Walked three miles. The Monument was closed for climbing. Came home and wrote another op-ed. As per usual, no idea if it will come out. I am now writing like twenty pieces per one that brings me money. More if you count fiction. As I go to higher and higher levels. "Fitty" is going to be the most important work of short fiction of the 21st century. I don't know who will see it or when, but that's what it is. This is an excerpt from this afternoon's newly composed op-ed:
We are maximalist control freaks in 2019. When we are not able to directly influence something, our rage bubbles over, and that rage needs an outlet. That outlet becomes carping. Endlessly. Verbal violence. People lob invective, break out imprecations, all over the likes of Harold Bloody Baines, and whomever else is castigated—acidulously—as being unworthy.
This is especially ironic in our age where so many people’s moods and their sense of self is governed by how many likes they get on Facebook and their consecutive days streak of not having been “ratioed” on Twitter. The standards of approbation are lower than ever. I would argue that real success is viewed as a threat now. We are frightened when we compare our puffed up faux-success with actual success. Sports are not life. Sports can teach you about life. But sports commendations should never be as talismanic as some people wish them to be.
It would seem, I imagine, that I have been entirely wrapped up in composing "Fitty" and the aforementioned nonfiction pieces of late. That would be far from true. It would be very false. I had other plans for posts I have not done, so some information was left out, but I just composed a 2500 word story called "Who Is and Who Isn't," and a 4500 word one called "Best Life," and I started a new one this weekend called "Staycation." From "Who Is":
There was a parcel of property next to a field from a farm. The field grew nothing. You could see rocks. If I had to guess it was probably a corn field or a wheat field, but that’s not my area of expertise, agrarian matters. It was a good place to spot hawks, though. They circled overhead. Mice must have lived in the field. They probably thought that sucked. Zero cover. You were going to get picked off by one of those hawks at some point. The cost of doing business. When you break apart as a person, you can still walk. When your life goes to shit. In fact, if you don’t walk, you might not move. It can be all or nothing, the bed or the road. When my mom died, my sister and I literally rolled our dad out of bed one morning. He wouldn’t leave the room. We thought we were helping. She got up near the top of him, because we figured that part was lighter, I got around the midsection part, and we flipped that blanket. The blanket smelled like sweat. It was February and it always felt like the heat was off that winter, but he had been on the bed a long time.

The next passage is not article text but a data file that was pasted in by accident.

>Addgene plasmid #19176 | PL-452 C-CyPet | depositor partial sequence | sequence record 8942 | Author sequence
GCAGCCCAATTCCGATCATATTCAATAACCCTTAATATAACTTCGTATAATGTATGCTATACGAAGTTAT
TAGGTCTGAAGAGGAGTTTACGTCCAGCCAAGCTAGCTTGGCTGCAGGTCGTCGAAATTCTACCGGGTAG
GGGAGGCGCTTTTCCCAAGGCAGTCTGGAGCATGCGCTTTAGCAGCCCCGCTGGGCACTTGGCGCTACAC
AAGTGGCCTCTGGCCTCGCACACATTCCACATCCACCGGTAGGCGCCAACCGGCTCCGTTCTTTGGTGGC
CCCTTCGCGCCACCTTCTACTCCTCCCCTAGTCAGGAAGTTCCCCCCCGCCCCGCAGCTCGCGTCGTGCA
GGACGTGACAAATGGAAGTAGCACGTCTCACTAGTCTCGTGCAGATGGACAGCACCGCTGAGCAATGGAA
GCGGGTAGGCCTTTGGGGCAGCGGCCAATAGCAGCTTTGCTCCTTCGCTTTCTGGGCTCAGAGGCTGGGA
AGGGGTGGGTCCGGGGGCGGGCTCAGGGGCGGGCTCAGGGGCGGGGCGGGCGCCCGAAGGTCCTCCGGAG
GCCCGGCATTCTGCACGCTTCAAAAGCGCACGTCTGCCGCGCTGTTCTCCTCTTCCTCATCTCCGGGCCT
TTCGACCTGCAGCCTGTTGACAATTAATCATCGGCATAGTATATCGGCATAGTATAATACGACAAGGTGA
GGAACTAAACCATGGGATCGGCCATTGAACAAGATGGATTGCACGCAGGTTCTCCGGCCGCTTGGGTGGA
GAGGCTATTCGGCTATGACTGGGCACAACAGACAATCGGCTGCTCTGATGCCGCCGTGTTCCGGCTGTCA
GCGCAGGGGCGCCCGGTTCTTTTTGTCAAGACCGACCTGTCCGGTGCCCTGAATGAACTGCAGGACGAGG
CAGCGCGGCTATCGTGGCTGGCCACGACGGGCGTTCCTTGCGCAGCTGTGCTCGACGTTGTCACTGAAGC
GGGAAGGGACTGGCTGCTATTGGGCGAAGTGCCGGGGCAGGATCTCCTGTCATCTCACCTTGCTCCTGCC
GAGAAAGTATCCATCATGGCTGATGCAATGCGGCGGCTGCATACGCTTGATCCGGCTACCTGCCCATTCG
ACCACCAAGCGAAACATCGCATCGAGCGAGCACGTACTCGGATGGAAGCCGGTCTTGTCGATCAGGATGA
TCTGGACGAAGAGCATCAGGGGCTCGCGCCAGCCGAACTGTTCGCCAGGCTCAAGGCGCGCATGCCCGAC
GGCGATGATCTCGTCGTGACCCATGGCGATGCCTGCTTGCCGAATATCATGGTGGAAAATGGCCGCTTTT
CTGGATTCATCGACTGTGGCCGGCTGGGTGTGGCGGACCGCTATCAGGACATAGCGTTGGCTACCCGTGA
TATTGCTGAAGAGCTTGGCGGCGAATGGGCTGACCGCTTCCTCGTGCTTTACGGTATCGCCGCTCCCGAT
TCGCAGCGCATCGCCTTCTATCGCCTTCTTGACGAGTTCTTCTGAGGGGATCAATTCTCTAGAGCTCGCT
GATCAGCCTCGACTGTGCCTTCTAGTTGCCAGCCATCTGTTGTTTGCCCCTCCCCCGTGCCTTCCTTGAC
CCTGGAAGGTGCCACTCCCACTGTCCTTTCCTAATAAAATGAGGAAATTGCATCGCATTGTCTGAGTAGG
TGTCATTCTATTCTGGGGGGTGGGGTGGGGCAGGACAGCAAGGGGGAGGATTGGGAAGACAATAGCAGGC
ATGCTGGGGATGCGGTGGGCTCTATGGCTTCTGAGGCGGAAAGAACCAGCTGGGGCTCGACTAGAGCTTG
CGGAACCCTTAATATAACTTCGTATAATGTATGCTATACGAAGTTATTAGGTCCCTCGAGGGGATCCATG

I can’t completely speak for my sister—but I think I mostly can because we were always close—but our belief was that there was a joke aspect to the endeavor. We would lighten the mood of our house. He probably would not like it at first, but when he saw that our hearts were in the right place, that this was how we had to make our point, that we loved him very much, our father would start trying to live again. Maybe he would marry again. I had a friend named Desmond the Wise who was an absolute idiot who said that maybe the new wife would be hot, and since she was not really my mom, we could bang. It is an unusual sensation to punch someone in the mouth over the honor of your widowed father’s next wife when the one that was your mom just died, but as my dad was fond of saying, in the interval between Scotches nos. 2 and 3, “life can be tricky business.”
Across from this field that most likely normally had grown wheat or corn, was a parcel of land. It was all grass, it seemed; that is, the trees stayed back, in the woods. Normally a few trees step out from the rest, get up closer to a house. There was a house. It was what I figured a house in the 1800s looked like. It had a stovepipe chimney. One story. The shingles were the color of tar. The grass was overgrown. It must have been tick central. No matter how dry it was that summer, the grass did not yellow, though. There was no driveway. No one lived here. The mystery was that this little house just sat here. The land didn’t change, it wasn’t bought and put to commercial use. It wasn’t a historic property. I found it romantic. I wished I had someone to tell about it. Then I would think about why I was walking in the first place, at probably faster than three miles per hour, across three towns, for twenty-five miles, and I would try to be flippant in my head—to give myself a little joke, to lighten the mood in my skull, where it always felt like an intense electric storm or a Praxis explosion—and I would say “whatevs.” That didn’t really summon anything to my aid. Like an internal chuckle or what the smile of my sister could do at times when a smile might be relevant. When I shouted it towards the sky, the hawks did seem to dip lower. Maybe they were straining to hear better, maybe mice were getting harder to spot. Tricky business.
I am not even going to fucking pretend at this point that the best artist of all time is anyone else or close to it, and that what is happening here is anything less than the most fucked up thing there has ever been. I'm not going to paste in excerpts from the other two stories because I don't want to see how good it all is and how it's all from one person in ten days and this person is living in a hell that is not even imaginable. This is how it is for the best artist ever? It just goes like this? Worse and worse and worse? How the fuck is any of this possible--the person, the work, what has happened to the person?
What was the point, God? Why give that person that talent and that strength and that will? How much of a dick do you need to be?